Download the FREE SBS Radio App for a better listening experience
In 1938, Eva escaped together with her parents from the Nazis who annexed Austria. In Australia, Eva became a tennis player and founder of the Duldig Studio, a not-for-profit public museum and art gallery.
Sculptor Karl Duldig and his wife Slawa (neé Horowitz), an artist and inventor, escaped from Vienna together with their baby daughter Eva in 1938.
After stops in Switzerland and Singapore, the family arrived in Australia on September 25, 1940.
After almost two years of internment at Tatura they Duldigs eventually settled in Melbourne.
"My parent´s life can be seen as an inspiration to many. One is able to survive horrible times, to live through them and undergo a transformation." (Eva de Jong-Duldig)
Besides teaching in private schools, both Karl and Slawa continued their artistic work once they settled in Australia.
Eva graduated from Melbourne University and worked as a teacher. Encouraged by her father Karl, who played soccer and tennis, Eva also became a leading Australian tennis player and reached the quarterfinals at Wimbledon in 1961.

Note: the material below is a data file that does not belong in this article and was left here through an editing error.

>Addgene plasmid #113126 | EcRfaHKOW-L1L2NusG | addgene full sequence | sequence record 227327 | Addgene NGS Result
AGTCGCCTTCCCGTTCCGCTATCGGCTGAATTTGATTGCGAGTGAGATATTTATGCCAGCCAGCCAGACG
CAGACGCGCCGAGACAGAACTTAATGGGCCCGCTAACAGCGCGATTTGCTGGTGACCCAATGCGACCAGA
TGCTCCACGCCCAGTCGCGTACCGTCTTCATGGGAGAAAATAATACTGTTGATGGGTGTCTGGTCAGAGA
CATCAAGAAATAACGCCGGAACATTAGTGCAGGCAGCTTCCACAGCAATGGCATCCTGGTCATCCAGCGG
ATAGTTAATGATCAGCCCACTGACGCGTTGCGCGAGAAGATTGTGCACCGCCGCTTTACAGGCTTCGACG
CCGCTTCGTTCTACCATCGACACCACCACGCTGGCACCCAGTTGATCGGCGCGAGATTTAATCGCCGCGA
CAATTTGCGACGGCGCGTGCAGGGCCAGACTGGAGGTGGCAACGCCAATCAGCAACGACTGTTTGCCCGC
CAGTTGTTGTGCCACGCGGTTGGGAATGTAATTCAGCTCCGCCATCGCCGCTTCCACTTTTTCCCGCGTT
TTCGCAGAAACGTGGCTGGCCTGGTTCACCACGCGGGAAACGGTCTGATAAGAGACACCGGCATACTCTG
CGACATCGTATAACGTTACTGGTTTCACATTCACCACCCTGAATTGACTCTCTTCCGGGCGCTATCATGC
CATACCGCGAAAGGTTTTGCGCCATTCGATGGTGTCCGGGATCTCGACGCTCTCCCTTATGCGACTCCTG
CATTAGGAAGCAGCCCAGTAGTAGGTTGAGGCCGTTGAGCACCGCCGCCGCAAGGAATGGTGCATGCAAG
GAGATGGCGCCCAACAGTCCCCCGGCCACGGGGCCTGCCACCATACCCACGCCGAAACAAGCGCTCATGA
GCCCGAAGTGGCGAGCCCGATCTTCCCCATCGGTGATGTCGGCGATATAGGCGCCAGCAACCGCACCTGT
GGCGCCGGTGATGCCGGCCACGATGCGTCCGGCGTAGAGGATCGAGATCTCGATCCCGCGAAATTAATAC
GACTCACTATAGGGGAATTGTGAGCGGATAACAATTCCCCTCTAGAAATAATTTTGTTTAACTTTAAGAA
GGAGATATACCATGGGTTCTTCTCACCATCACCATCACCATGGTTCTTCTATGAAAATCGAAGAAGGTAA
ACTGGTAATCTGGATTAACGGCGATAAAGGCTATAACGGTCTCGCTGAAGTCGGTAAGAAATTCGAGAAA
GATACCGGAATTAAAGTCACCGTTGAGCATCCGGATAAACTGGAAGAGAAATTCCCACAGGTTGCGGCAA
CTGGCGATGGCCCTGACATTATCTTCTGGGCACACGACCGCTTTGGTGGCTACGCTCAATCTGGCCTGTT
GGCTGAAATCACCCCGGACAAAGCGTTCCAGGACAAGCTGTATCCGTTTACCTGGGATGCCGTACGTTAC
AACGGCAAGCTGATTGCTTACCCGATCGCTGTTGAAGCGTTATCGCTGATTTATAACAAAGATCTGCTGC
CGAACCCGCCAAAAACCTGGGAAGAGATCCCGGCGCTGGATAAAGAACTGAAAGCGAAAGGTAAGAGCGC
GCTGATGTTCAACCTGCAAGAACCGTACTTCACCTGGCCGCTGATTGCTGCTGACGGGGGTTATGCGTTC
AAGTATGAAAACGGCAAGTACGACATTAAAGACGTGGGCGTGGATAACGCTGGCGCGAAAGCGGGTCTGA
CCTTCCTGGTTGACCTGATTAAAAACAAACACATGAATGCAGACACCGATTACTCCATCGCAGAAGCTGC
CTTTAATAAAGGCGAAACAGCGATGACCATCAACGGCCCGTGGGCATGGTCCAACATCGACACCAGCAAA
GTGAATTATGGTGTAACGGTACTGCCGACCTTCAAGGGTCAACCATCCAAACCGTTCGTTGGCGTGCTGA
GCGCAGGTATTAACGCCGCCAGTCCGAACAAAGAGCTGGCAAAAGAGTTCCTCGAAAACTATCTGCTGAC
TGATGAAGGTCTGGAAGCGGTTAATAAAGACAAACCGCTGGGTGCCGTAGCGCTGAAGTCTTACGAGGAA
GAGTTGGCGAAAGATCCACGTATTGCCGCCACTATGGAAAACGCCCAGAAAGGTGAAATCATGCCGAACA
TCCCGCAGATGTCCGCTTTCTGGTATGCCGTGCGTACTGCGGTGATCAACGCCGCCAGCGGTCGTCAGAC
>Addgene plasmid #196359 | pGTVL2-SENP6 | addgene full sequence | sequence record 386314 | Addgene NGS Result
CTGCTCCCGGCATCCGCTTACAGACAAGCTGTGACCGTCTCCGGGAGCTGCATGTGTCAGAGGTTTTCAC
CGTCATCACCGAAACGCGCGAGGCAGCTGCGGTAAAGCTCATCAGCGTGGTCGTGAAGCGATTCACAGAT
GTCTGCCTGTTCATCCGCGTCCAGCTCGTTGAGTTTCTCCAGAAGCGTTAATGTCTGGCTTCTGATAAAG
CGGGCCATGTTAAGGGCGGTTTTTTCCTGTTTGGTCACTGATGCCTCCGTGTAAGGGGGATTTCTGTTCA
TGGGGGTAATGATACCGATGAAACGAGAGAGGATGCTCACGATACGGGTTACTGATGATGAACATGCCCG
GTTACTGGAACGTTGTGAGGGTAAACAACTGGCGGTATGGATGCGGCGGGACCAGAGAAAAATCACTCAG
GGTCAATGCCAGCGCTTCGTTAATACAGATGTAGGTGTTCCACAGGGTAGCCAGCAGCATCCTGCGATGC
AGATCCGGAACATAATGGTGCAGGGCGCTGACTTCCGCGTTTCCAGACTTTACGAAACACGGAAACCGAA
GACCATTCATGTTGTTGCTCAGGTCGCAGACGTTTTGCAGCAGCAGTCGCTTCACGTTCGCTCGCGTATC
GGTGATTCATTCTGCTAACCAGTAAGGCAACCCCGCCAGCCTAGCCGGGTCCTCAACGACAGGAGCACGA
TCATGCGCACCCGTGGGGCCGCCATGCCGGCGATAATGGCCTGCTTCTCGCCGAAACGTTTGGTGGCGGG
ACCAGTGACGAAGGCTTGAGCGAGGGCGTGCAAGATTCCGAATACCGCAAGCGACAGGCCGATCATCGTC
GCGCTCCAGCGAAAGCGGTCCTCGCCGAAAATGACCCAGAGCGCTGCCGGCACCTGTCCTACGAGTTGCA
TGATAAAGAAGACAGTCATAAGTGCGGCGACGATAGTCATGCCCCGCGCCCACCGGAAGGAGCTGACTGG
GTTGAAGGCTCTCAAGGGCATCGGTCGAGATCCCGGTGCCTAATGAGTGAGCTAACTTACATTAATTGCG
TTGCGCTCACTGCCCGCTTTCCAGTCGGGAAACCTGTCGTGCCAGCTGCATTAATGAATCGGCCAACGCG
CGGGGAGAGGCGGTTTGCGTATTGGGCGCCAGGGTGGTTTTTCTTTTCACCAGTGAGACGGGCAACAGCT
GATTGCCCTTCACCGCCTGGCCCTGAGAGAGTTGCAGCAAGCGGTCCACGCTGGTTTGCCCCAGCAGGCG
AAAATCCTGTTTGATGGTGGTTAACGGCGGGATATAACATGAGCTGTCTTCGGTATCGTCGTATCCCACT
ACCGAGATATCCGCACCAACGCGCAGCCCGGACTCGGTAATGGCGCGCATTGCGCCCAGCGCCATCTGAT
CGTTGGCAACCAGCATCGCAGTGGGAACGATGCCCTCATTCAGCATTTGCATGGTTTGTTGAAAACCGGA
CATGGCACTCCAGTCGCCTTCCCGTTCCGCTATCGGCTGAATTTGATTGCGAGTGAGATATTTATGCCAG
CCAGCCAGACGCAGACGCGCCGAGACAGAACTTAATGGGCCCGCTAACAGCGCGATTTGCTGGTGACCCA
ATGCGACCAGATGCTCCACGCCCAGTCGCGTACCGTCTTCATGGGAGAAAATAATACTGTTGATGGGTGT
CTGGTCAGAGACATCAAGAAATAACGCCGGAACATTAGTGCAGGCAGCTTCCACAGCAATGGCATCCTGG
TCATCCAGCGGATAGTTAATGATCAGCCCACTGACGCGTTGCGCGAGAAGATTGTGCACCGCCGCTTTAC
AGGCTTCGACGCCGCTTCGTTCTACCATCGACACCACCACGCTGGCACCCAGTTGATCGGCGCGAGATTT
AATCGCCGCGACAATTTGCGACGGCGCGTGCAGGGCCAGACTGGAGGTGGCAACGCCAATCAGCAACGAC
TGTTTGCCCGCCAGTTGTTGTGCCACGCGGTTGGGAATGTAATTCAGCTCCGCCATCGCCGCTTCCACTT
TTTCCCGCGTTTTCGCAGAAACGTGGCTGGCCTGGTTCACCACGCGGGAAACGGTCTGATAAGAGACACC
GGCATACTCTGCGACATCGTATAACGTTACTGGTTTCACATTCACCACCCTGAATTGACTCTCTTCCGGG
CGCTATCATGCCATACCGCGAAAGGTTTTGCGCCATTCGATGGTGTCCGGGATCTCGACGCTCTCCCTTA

After getting married to her Dutch husband, Henri, Eva also represented the Netherlands.
After her parents had passed away, Eva restored the family home and in 2002, she facilitated the establishment of a not-for-profit public museum, the Duldig Studio.
The gallery comprises works of art including paintings, furniture and documents from the family´s time in Vienna, Singapore and Melbourne.
SBS German paid Eva a visit at the Duldig Studio. Listen to a two-part series (in German) to learn more about the family.
In August 2017, Eva launched her memoirs "Driftwood - Escape and Survival through Art".
"It tells my family´s story. It´s about our past - but our future as well." (Eva de Jong-Duldig)
Visit the Duldig Studio in Malvern East. Please find more information here.